1. Spirulina, minimally processed (but not raw) soy foods (miso, tofu, edamame), sesame seeds, pumpkin seeds

These foods are rich in the amino acid tyrosine. Along with zinc, it helps keep appetite in check. If you are gobbling down otherwise-healthy whole grains and leafy greens, your body cannot absorb the zinc it needs for making the hormones to regulate appetite. The tyrosine in these foods helps vegans and vegetarians keep from overeating the foods that make them overeat.

2. Vegan babies must be breastfed.

Babies don't have the ability to make the amino acid carnitine, which is essential for the function of both the heart and the thyroid gland. (L-carnitine is the form of the amino acid the body uses.) There are tiny amounts of carnitine in asparagus and peanut butter, neither of which should be offered to a newborn. If the baby cannot be breastfed, then the formula must contain at least a small amount of carnitine. There are currently no vegan infant formulas (the Heinz/Farley's brand has been discontinued), but you can make your desires known to Nestlé, Abbott Labs, Enfamil, and Hain Celestial to ask them to make one.

Never, ever feed babies (or adults) raw soy or legumes. Raw legumes contain lectins that can break down red blood cells. After all, the beans are the plant's "babies" and it doesn't "want" them to be eaten!

3. Avocados, wheat germ, and oat meal are good sources of the amino acid proline

Proline is essential to liver health. It's abundant in animal gelatins, boiled out of bones, and probably the animal food most inimical to vegan principles. When the body does not get proline from food, it can make it from ornithine and glutamic acid, with the help of niacin, vitamin B6, and vitamin C.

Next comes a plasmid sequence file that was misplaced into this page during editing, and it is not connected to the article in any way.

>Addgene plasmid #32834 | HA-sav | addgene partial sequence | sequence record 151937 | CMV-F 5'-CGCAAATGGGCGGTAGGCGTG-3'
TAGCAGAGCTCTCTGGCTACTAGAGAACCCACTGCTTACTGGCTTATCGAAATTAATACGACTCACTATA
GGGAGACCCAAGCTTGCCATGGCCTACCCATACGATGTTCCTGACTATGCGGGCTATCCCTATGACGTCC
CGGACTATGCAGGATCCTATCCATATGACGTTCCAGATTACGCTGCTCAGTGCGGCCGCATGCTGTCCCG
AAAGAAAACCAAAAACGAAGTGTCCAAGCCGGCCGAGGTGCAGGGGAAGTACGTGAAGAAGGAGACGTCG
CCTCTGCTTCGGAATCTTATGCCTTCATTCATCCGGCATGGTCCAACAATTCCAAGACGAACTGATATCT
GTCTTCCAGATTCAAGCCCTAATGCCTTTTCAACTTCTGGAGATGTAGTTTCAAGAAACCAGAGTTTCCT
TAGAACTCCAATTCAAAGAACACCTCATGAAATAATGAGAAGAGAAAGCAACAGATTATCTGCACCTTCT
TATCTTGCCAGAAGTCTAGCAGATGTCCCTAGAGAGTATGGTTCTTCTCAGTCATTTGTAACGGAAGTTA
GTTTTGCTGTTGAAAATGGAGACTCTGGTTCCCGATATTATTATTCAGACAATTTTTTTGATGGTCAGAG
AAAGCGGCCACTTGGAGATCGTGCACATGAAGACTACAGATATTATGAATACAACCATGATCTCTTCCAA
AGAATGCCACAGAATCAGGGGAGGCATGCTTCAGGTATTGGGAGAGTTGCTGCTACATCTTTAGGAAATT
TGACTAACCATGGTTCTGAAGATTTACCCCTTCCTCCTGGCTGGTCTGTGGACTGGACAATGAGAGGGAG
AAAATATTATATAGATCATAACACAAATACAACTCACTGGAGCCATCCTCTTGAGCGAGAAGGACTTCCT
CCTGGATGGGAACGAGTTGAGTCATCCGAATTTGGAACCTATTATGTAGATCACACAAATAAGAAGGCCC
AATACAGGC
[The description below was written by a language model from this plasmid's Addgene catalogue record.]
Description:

4. Oatmeal, sesame seeds, minimally processed soy foods (see above), spirulina, and wheat germ are good sources of the amino acid cysteine

Nutritionists have not devised a way to measure the amino acid cysteine in food, but they estimate the amount of cysteine in food by measuring the amount of a related chemical, cystine. Most vegans don't get enough methionine from food for their bodies to have "leftovers" for making cysteine, a very unstable chemical that quickly becomes cystine if it is not used right away. The body also has to have folic acid, vitamin B6, and vitamin B12 to use methionine in food to make cysteine.

5. Combining grains and legumes provides lysine and methionine

Just about every vegan has heard about combining grains and legumes. Avocados, corn, wheat, wheat germ, and rice are low in lysine but relatively high in methionine. Avocados, soybeans, other beans, edible yeast, and peas are low in methionine but relatively high in lysine. Eating from both groups of foods provides complete essential protein, but it is not necessary to eat both grains and beans at each and every meal. The body buffers lysine and methionine so eating several servings from both groups at some time during the day is enough.

If you get tired of rice and beans and more rice and beans, there is another way to get all your protein in the right ratios without eating meat. It is the South American seed quinoa. This plant food contains all the essential amino acids in the proportions in which the human body needs them.

Another plant food that provides complete protein is buckwheat, available as buckwheat groats or soba noodles. If you eat quinoa or buckwheat every day, you do not balance other plant foods to get protein. Soy alone, however, is not a complete protein.